16th November 2013:
It's only on Thursday that the first MSF advance team finally reached Tacloban. The three preceding days spent waiting in Cebu were very frustrating. Each morning dawned with a new hope to be able to reach the most typhoon-affected cities, plans that evaporated each afternoon at the very last minute. On Monday, Tacloban airport had not been sufficiently cleared of debris. On Tuesday, appalling weather kept us grounded. On Wednesday, the Philippine army was given priority as it was urgent to re-establish order in town.
Then at last on Thursday a helicopter transported Audrey, the emergency coordinator, Damien and Adrien, the two logisticiens, and Morpheus and Joey, our two Philippines doctors. They landed in Palo, little town located few kilometres south of Tacloban. Against all odds, commercial flights resumed regular movements from Cebu. I myself managed to reach Tacloban airport where Damien ended up by picking me up after six hours spent with a crowd of survivors awaiting to be evacuated in the middle of tons of accumulated debris.
Night was about to fall and we quickly reached the city centre to find a place to sleep. Humanitarian workers and journalists had gathered in a sport centre requisitioned by the army. An Australian reporter pointed us to a hotel where we could stay. The building had suffered damages but the landlord had already done enough work to free some space for living. We were exhausted and terribly hungry. Damien's noodle soup tasted like heaven, each of us found a corner, a sofa or even a bed for the luckiest, and we all collapsed.
Early morning, the team criss-crossed the town to find a place to install our inflatable hospital. In the end, the Bethany hospital is our best option. There is no other site in town with a flat space large enough to set up our hospital. The installation will start on Tuesday and there's currently a race against time to clear the space which, like the rest of Tacloban city, is covered with debris. The hospital next door faces the sea. Everything inside is destroyed. There is some medical material that could still be useable - little by little we hope it'll be possible to rehabilitate the building in collaboration with the ministry of health authorities.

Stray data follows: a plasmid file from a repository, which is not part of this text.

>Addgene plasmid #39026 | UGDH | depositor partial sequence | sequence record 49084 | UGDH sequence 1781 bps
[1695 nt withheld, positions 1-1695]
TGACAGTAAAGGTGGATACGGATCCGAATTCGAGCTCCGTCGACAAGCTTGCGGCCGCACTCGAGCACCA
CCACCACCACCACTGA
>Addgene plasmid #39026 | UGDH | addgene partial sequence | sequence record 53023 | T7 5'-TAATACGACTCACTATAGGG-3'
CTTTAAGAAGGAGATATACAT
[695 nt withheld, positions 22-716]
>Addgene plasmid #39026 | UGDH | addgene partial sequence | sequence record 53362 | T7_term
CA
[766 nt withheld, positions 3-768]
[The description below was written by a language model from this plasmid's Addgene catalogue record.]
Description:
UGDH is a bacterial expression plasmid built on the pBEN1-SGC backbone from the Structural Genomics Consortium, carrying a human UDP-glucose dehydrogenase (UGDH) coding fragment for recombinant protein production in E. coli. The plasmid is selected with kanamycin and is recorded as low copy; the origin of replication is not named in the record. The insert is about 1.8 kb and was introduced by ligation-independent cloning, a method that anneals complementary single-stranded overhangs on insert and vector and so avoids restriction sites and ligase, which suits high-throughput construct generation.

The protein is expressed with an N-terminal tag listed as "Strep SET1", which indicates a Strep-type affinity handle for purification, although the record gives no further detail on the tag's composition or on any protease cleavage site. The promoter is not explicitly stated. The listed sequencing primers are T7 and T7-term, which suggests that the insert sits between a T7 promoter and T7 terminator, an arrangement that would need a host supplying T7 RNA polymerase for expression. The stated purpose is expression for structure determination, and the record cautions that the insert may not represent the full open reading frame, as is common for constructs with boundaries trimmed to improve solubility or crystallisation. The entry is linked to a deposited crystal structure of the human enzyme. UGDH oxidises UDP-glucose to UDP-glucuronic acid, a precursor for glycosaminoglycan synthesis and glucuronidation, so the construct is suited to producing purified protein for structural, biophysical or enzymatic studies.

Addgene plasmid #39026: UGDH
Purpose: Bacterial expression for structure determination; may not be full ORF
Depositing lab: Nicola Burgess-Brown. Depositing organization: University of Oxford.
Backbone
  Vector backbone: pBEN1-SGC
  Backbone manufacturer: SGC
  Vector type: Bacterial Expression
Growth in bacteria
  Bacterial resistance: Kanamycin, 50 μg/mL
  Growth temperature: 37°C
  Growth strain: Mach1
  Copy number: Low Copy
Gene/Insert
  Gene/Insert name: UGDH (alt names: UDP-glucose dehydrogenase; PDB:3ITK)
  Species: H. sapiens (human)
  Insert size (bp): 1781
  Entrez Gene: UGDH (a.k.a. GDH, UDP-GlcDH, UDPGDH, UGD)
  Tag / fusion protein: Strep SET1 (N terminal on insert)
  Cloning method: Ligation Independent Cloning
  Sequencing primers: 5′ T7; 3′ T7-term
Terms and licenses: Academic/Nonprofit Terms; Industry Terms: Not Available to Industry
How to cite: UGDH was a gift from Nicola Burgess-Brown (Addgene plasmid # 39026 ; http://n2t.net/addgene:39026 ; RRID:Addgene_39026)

Nearby our hotel we meet Jason, owner of a climbing centre and a renowned local speleologist, a popular sport in the limestone Samar island with many underground caverns. His friends, cavemen as they are nicknamed, came from all over the archipelago, some of them even from abroad, to give him a hand and help Tacloban community. Asked by worried families, they drive motorbikes throughout the area to seek for missing relatives, sometimes risking their own lives. Jason compares the typhoon to the movie 'World War Z'. His fear is still very real. He keeps his gun with him at all times, even though there is now a massive army deployment in the streets. On one of the walls he shows me the two-metre high water-mark left by the flooding. Jason and his friends immediately proposed to help us clearing the Bethany hospital and rounded up the community. All these people are impressive by their courage and dedication. So far, we have to humbly acknowledge that they help us more than we are able to help them.
Everyone understands the urgency to re-establish a hospital in town. Typhoon related wounds get infected and first amputations have already had to be done in the military hospitals. The lack of a blood bank is a major issue. The lack of electricity and refrigeration impedes any storage so far. The same for laboratories, vaccines and incubators...
Even if a significant part of the population has already been evacuated, Tacloban area had 300,000 inhabitants and setting up a referral hospital is our priority.
The team in charge of installing the inflatable hospital is arriving. It's with real joy that I meet up with old friends. Eric, my firm friend from Quebec with whom I already shared adventures in Burundi and Haiti. I had bumped into Daniel the mechanic in Nigeria, Damien the Aussie in Niger, Aurélie the electrician last summer when we were carrying on a vaccination campaign in a refugee camp in South Sudan.
Emergency teams are made of very experienced people. We all had seen our share of crises and disasters. But none of us had seen such a level of destruction. Yolanda crossed the archipelago like a lava flow, leaving behind a motorway of desolation hundreds of kilometres wide. One can only feel humble in the face of what wind can do, or rather maybe it's wind that humiliates us.